The United States Department of Defence (DOD) is rethinking its dependence on Blackberry smartphones amid growing uncertainty surrounding the telecommunications company.
Over 470,000 handsets are owned by the DOD, making it one of Blackberry's largest customers. Recently, however, the Canadian smartphone manufacturer has been facing concerns about its future.
BlackBerry CEO Thorsten Heins was reportedly forced to quit last week following a failed buyout bid from its main backers, Fairfax Financial Holdings. Now, after "a thorough review of strategic alternatives," the company has announced it will be raising money by selling debentures, or convertible debt to its shareholders.
Within the DOD's internal networks, Blackberry devices are currently the only ones with "authority to operate". In light of beleaguered company's current instability, the DOD are now working on a new system that will allow numerous handsets and devices to be secured on the networks, including iPhones, iPads and Samsung smartphones.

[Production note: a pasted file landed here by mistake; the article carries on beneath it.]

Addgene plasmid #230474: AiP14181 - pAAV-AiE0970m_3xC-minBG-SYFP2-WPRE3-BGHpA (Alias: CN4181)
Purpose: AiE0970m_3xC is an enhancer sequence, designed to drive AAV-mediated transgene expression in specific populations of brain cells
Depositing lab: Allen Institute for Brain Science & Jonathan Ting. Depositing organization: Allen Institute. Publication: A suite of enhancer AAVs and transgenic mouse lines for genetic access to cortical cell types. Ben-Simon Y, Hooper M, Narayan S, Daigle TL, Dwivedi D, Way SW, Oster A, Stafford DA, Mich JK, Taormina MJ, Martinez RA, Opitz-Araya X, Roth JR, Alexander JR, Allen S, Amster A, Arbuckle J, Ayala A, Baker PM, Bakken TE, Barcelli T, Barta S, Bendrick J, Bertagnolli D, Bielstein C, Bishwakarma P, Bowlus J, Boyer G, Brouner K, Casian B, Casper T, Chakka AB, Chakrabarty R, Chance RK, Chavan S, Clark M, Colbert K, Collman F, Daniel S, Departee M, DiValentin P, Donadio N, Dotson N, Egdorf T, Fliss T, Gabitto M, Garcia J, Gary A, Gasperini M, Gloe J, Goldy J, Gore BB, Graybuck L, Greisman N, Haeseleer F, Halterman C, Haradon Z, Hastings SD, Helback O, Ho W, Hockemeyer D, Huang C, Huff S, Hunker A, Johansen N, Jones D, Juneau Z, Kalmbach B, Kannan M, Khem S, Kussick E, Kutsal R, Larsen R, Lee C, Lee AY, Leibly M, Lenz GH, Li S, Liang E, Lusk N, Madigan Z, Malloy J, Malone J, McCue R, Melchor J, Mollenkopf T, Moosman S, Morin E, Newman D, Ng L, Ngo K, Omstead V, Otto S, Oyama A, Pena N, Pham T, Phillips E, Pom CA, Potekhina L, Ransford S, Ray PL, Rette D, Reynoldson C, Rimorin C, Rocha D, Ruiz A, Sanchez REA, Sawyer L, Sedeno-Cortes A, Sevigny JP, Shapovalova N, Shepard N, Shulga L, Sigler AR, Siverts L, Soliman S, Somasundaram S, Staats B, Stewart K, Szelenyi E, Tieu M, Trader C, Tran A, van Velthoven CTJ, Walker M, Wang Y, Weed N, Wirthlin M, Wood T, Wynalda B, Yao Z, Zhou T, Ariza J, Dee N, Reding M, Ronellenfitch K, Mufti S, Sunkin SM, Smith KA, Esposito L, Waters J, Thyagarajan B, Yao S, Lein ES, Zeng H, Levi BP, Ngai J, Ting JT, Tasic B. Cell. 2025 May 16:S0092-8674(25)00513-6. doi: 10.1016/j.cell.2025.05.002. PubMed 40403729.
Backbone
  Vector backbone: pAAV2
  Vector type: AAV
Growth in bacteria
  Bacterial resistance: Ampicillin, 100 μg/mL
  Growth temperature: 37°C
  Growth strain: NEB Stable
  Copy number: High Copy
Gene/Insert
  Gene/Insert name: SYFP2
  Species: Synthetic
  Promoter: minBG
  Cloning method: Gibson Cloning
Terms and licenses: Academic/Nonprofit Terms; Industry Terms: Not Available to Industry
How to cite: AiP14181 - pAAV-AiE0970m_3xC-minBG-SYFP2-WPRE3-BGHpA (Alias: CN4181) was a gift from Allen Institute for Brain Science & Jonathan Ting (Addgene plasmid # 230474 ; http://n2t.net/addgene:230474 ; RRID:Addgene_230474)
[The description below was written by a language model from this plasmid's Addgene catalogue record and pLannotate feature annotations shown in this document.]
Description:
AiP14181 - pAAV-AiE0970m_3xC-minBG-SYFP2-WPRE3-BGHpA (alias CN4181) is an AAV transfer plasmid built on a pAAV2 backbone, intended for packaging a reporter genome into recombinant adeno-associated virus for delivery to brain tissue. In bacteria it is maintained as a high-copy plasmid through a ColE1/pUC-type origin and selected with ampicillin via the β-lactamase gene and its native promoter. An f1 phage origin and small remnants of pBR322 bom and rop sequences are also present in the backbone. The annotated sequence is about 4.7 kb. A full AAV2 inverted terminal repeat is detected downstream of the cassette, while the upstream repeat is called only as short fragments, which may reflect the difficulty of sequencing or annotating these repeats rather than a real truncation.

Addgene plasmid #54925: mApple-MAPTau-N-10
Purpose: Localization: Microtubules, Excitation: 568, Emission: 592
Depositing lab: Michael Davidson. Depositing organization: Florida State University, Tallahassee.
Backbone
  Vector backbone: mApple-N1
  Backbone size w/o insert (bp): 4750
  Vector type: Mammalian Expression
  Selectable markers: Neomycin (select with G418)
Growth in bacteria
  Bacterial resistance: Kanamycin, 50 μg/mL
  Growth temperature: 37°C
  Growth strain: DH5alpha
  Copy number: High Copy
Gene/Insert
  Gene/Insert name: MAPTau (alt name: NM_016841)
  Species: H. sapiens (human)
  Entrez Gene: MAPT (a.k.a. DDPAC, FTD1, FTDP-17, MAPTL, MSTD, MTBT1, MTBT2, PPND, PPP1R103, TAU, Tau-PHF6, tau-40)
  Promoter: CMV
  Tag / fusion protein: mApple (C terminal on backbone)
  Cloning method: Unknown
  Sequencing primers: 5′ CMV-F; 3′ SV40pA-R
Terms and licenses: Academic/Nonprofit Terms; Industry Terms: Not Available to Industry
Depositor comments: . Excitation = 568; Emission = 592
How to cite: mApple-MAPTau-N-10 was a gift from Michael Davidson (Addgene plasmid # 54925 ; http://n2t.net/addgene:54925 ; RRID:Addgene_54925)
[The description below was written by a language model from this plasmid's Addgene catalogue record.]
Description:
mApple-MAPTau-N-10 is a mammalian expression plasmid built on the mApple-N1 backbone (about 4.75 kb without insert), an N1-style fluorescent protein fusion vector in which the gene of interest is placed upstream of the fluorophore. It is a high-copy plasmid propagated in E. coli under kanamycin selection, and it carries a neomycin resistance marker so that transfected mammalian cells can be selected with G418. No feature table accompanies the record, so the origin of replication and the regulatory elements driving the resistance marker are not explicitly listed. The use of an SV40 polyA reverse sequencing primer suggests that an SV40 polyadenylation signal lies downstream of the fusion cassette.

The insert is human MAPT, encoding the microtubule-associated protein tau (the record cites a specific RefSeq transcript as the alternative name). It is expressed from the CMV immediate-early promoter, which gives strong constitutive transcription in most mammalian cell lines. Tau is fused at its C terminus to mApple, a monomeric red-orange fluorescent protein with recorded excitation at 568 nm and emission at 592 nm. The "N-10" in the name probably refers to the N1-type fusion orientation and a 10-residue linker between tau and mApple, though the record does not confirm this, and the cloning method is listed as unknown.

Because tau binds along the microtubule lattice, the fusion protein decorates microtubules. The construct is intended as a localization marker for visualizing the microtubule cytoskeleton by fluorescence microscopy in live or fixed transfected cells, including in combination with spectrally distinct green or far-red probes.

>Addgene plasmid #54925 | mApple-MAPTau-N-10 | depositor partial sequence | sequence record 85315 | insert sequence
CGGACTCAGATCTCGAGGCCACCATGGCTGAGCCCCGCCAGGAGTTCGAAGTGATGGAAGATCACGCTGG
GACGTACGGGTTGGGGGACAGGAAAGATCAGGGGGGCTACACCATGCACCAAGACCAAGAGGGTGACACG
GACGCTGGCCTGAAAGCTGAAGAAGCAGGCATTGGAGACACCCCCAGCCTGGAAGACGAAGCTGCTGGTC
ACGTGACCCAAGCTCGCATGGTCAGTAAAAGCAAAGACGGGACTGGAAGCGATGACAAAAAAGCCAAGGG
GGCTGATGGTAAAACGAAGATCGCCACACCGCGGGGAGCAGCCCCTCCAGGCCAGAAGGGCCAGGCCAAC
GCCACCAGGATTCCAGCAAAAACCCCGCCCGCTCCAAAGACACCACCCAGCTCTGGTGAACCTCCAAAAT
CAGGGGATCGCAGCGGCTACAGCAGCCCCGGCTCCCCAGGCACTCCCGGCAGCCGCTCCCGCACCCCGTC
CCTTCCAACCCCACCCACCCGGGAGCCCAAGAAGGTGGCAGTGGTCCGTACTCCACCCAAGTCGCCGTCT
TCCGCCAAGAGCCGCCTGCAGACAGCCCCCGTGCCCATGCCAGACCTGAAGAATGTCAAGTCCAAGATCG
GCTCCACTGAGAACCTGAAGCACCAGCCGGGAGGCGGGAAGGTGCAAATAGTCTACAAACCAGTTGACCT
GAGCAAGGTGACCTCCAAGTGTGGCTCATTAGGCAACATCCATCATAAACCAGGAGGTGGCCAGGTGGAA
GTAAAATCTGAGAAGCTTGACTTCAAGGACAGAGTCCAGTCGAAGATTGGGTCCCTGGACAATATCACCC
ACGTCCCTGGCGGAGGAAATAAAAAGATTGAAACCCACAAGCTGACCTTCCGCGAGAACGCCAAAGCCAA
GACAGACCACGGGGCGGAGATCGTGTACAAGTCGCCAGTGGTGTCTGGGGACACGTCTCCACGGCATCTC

It was revealed last week that a strategy devised in 2012 did not favour any single device maker. Lt. Col. Damien Pickart, a Pentagon spokesperson, said: "This multi-vendor, device-agnostic approach minimizes the impact of (a) single vendor to our current operations."
According to Pickart, the system to control mobile security focuses on recognising devices that come into contact with defence networks and managing them in such a way that sensitive information is not compromised.
"DoD's mobility strategy and commercial mobile device implementation plan includes reliance on multiple vendors to support its mobile communications needs," Pickart said.
The first tests of this new system will take place before the end of the year and if initial pilots are successful then the Pentagon predicts over 300,000 government-approved devices will be connected by 2016.